A Significant Map of the Rhine With Latin, French and German Text




Theodore de Bry
Map of the Rhine, 1594
 3 sheets joined with separate letterpress text below
Total paper size: 50 3/4 x 16 1/2 inches
Framed: 59 1/2 x 26 inches
$35,000

First state of this rare three sheet map of the Rhine, derived from Caspar Vopel’s wall map of the Rhine first published in 1555. This example has the text panels along the bottom correctly aligned (see attached), from left to right Latin, French and then German. The dedication here dated M. DXCIV

(Latin title) BY THEODORE DE BRY, A CITIZEN AND MAP-MAKER OF FRANKFURT, IN THE YEAR 1594

(French text) NEW AND ACCURATE DESCRIPTION OF THE RIVER RHINE and its three mouths, with the streams, the duchies and counties, and the electors' provinces. Especial attention is given to the towns and castles and these are vividly represented. Everything is engraved and
published at the expense and care of  THÉODORE DE BRY LIÉGEOIS.

THE RHINE is the most famous and most pleasant river not only of Germany but also of the whole of Europe, after the Danube. It takes its name, as Vadian testifies, from the German appellation. It surpasses the Danube in the number and beauty of its cities, in the variety of its peoples, as well
as in the fertility of its neighbouring regions and the quality of the vineyards it nourishes.

THE ORIGIN AND SOURCE OF THE RHINE
This river flows down from the country of the Leopontians [name given to the people from the town of Liège], who dwell in the Alps: from the mountain that the Ancients call Adula, according to the learned Prolome, and that is now called Der Vogel [the Bird, in German] and sometimes also the "Gothardsberg". This is because the Rhine rises close to the Chapel of Saint-Gordhar, which can be found on the mountain just mentioned. In fact three other rivers take their source there, of which the Rhône, the Thesin, and the Russ, which, along with the Rhine, flow to the four
corners of the earth.

THE COURSE OF THE RHINE
The Rhine has two different sources, one higher in altitude than the other. Both take the name of Rhine, both flow towards the East, and join eachother above the Curia, where the river starts becomes appropriate and able to accommodate boats.  From there it flows in a semi-circle and enters the Constance and Celle lakes: the latter contains the island of Richnau, that was once greatly prosperous. After a winding course it joins Rhinfeld, and eventually Basle. But before quite reaching Basle, it has, like the Nile, two cataracts, the first at Schassbauien and the other at Laussembergne. From Basle the river Rhine pulls towards the Septentrion [the North] near Brisac, up to the land of Grabenstadt, where it receives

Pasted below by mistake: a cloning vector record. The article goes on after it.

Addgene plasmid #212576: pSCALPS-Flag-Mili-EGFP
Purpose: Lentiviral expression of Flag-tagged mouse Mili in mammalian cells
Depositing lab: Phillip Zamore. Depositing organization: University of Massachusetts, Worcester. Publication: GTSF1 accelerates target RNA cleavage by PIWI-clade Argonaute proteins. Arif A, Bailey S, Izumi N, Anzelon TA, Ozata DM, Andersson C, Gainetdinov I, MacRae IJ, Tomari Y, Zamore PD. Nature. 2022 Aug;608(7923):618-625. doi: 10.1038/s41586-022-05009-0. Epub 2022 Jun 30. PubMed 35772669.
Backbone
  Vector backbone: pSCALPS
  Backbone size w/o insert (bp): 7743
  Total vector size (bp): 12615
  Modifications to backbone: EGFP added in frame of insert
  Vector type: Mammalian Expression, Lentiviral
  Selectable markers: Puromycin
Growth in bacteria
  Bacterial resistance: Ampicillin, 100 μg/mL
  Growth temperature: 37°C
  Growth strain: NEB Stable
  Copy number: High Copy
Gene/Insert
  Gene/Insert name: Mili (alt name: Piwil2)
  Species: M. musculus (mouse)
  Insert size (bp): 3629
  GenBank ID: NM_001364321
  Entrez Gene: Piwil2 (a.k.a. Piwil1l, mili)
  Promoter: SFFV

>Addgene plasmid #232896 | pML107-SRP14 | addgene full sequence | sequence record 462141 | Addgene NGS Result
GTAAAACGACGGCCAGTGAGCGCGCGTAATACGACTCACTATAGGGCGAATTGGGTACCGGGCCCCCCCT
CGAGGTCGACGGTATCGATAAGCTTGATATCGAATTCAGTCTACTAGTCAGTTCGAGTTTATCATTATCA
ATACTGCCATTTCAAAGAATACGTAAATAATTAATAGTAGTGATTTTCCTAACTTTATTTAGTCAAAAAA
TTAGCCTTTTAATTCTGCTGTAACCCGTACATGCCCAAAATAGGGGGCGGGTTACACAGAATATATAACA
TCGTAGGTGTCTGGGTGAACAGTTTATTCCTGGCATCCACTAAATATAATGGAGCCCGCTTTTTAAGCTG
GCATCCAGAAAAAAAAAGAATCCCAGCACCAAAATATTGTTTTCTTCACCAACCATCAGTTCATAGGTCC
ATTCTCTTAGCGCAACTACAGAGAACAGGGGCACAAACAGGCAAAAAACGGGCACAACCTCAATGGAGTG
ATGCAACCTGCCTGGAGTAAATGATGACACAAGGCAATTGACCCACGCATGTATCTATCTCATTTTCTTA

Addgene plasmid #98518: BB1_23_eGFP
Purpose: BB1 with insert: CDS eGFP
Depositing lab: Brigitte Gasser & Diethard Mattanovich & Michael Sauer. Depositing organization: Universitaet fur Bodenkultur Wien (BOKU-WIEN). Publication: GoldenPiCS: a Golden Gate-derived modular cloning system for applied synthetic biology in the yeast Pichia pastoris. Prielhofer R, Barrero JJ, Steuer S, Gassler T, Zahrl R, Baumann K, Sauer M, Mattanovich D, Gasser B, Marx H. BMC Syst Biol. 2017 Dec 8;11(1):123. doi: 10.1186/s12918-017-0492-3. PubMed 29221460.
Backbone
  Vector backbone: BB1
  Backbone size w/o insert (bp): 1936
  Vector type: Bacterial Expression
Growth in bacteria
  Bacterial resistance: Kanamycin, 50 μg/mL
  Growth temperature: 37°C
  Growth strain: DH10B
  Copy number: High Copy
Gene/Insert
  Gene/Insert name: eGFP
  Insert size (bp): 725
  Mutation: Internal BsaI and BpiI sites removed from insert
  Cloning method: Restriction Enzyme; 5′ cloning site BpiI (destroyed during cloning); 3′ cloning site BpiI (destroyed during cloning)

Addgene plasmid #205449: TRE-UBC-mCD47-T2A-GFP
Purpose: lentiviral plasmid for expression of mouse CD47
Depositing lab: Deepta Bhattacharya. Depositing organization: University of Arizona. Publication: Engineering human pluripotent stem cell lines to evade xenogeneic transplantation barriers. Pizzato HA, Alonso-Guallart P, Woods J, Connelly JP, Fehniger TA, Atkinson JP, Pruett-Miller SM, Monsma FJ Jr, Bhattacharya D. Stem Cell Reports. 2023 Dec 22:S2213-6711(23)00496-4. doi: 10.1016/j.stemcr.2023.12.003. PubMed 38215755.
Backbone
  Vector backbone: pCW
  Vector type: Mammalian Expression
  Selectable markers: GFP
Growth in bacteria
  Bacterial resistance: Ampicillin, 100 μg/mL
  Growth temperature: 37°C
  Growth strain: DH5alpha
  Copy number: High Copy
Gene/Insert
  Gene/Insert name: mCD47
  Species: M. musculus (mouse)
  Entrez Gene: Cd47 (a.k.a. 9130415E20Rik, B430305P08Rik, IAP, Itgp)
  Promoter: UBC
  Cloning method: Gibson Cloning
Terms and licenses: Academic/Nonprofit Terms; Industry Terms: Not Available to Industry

the waters of a river called Ill.

From there it passes along the town of Strasburg and is joined by the Preuss river. The river then crosses the town of Kehel, and it is the Kinssig river that rejoins it. From there the Rhine flows straight to Spire and Manheim, where the river Necre gushes into it. The Rhine then reaches Wormes and Mayece, a city close by and unites its course with the rich river of Main. Leaving Mayence it comes to Bingen where a river called Noh floods into its waters, and then, passing beyond this point, all the way up to Confluence, joins the famous Moselle river on one side. On the other, the river Lahn is adjacent. Further on it passes along the cities of Bonne and Clogne, and comes to that of Vesella, where it pulls towards the West,
towards the Duchy of Clenes.

It separates itself into two branches of which the left one extends towards the Ocean, and is called the Vahal by the Roman historian Tacitus. The Vahal river joins another, called the Moss, in a place close to the town of Herverden. The two separate a little further away but keep their respective names-but the Vahal river eventually loses its own appellation in the bend at Leuestein. The other branch pulls on the right hand and both finally flood into the German sea. After the river Lec, in a place close to the town of Arnem, it divides itself once again into two streams and in this way creates two rivers: the first is called 'The False Drusiane' by learned men and 'Isel' by the people. Now, Isel as it pulls towards Doesburg, receives the river Ala, and later, higher up, as it passes through Zutphen, receives the waters of another called Ems. Finally, it enters the Meridonial sea.

The other branch of Lec extends towards the West, leaves the town of Arnem and approaches that of Rhenen. There it receives the river Rhen. It then passes Wick, a city where, in the year 860, or according to others in the year 1170, because of storms from the Ocean and because of the great quantities of sands that lined the river bed, the Rhine over-flooded and made its way through the ploughed lands: since then it flows into the sea through a strait, by a town called Crimpen. Now, on the subject of the bridges built upon the Rhine-there are twelve of these: the first is at Reineken and the last at Strasburg. There are no more beyond this point because of the extreme width and breadth of the river. Here is then a brief description of the famous river Rhine. According to other authors, many streams and rivers, numbered up to sixty-two or more, flow into the Rhine: we offered only eleven of the most important, of which the eight first are especially well known and populated. As to the other waterways, the Geographic Table will provide a clear and full description of each of their respective streams, branches and peoples, as well as an ordered list of the regions and provinces encountered.